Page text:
Infrastructure

Algae responsible for potentially strange odors and tastes in water as city of Napa switches to Lake Hennessey as primary water source


The city of Napa draws the bulk of its local water supply from Lake Hennessey.

City of Napa residents might have noticed earthy, musty or moldy tastes and smells in their water this past week.

The water is still perfectly safe to drink, despite the potential for olfactory or gustatory unpleasantness, officials say.

Algae is the culprit behind the changes in taste and odor, said Joy Eldredge, the city’s deputy utilities director. With warmth and sunlight, algae blooms seasonally upon Lake Hennessey. The algae, when they die, release odor compounds. And, though algae is removed during water treatment, those odors can stick around.

Residual bits of algae are potentially detectable through taste or smell because the city of Napa switched to Lake Hennessy as its primary source of water on Sept. 12. Algae compounds weren’t previously detectable because the city was using water drawn from the Sacramento–San Joaquin River Delta through the State Water Project, Eldredge said.

The city does apply PAK 27 algaecide to the lake, an oxygenator that quickly breaks down the compounds of the algae. Without using the algaecide, the lake would see exponentially more algae and residents would detect a much greater change in taste and odor, according to Eldredge.

“It’s so challenging because it’s two or three parts per trillion that are noted,” Eldredge said. “Even though the algae is removed in our treatment process, if there’s any residual compound in there, it’s detectable.”

Eldredge added that the city made the switch to Hennessey to conserve State Water Project water, and will use the reservoir’s water for the next three to five weeks.

“We’re in a unique situation where we’re actually trying to optimize using every acre-foot, every drop we can get from the State Water Project,” Eldredge said. “We know based on our demands that we need to use some water from Lake Hennessey before the end of the year.”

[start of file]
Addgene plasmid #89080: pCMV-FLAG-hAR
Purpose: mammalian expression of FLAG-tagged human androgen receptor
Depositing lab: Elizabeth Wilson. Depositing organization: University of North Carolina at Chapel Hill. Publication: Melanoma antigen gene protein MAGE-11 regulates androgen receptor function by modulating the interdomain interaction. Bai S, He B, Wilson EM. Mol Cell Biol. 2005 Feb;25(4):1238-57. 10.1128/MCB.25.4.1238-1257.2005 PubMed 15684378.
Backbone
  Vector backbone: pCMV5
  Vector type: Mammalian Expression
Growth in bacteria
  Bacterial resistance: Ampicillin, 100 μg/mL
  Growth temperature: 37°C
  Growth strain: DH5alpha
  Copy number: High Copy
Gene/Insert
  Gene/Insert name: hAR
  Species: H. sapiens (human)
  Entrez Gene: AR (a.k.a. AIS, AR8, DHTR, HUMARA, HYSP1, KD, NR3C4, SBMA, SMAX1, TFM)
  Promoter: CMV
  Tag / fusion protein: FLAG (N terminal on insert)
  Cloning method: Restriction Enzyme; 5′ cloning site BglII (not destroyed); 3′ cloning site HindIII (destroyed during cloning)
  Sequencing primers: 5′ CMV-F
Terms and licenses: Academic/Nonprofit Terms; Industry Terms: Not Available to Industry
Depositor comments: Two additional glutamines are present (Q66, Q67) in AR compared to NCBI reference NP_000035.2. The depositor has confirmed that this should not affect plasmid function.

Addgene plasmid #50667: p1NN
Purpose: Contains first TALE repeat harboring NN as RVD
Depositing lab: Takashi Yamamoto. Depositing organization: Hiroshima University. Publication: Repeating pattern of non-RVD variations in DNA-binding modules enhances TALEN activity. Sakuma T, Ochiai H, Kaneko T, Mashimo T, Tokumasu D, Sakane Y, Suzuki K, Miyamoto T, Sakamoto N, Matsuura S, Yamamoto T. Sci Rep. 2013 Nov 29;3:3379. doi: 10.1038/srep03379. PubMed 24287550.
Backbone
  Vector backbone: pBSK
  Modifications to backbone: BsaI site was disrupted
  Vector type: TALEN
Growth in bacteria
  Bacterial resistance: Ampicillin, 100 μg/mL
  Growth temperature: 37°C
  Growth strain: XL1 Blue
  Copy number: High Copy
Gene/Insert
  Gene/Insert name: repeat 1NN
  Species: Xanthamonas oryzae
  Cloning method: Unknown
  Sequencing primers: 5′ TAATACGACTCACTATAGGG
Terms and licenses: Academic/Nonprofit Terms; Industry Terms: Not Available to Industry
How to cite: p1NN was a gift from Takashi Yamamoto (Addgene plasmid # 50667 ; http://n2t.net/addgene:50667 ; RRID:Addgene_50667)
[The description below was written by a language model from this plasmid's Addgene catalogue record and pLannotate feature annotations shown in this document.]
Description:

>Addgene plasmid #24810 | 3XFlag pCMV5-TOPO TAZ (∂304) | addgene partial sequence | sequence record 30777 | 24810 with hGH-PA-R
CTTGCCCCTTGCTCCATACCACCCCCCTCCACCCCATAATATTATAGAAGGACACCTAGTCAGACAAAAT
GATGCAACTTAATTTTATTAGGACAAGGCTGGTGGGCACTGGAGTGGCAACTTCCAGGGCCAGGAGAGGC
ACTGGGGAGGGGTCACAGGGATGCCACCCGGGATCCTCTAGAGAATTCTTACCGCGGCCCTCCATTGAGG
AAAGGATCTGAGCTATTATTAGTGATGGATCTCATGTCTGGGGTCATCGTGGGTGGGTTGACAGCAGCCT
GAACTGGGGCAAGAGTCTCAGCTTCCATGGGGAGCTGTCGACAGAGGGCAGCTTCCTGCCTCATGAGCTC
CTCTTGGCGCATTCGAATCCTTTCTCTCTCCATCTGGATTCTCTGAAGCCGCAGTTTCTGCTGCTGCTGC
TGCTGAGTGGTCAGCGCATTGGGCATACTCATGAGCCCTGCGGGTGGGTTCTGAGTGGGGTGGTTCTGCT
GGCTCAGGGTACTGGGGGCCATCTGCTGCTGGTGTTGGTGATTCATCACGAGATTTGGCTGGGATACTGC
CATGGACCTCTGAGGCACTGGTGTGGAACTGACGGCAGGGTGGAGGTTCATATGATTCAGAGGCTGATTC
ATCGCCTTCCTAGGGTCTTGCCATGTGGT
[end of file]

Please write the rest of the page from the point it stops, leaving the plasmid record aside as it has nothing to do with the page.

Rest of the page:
She also said the city switched to Hennessy water this past week, instead of later in the year, because of a water shifting process that essentially involves the lake flipping over, from top to bottom and bottom to top.

The city typically takes water out of the reservoir at about 15 or 20 feet below the surface, where the water is cool and free from the algae that might be growing on the surface and the sediment at the bottom, according to Eldredge.

But as autumn approaches, water near the surface of the lake cools down and grows denser, causing it to sink to the bottom, she said. The warmer water at the bottom of the lake, in turn, flips to the top.

“When that happens it brings the natural elements that are in that water back up to the top,” Eldredge said. “So it changes the quality of that water. We know that’s coming in November.”

The city will return to using State Water Project water before the water flipping process gets going, according to Eldredge.

This switch to Hennessy water typically happens every year, but changes to taste and odor may be heightened this year because the reservoir’s water levels are abnormally low, according to a city press release.

"We love when the reservoir fills and spills and gives us a natural refresh," Eldredge said. "But we didn't get that natural refresh of the temperature and the water, in general, this year."

Indeed, the city is still in the midst of fending off the 2021 California drought by attempting to reduce water usage by 20% when compared to last year.

The city’s July decision to limit most irrigation to two days each week has made a large difference in water usage so far, bringing Napa’s water use well below 2020 levels and to a target level of 2015 and 2016 usage, according to the city. As part of the decision, irrigation will be further limited to one day each week starting in November. 

The dangers of flood waters extend beyond drowning and structural damage.

You can reach Edward Booth at (707) 256-2213.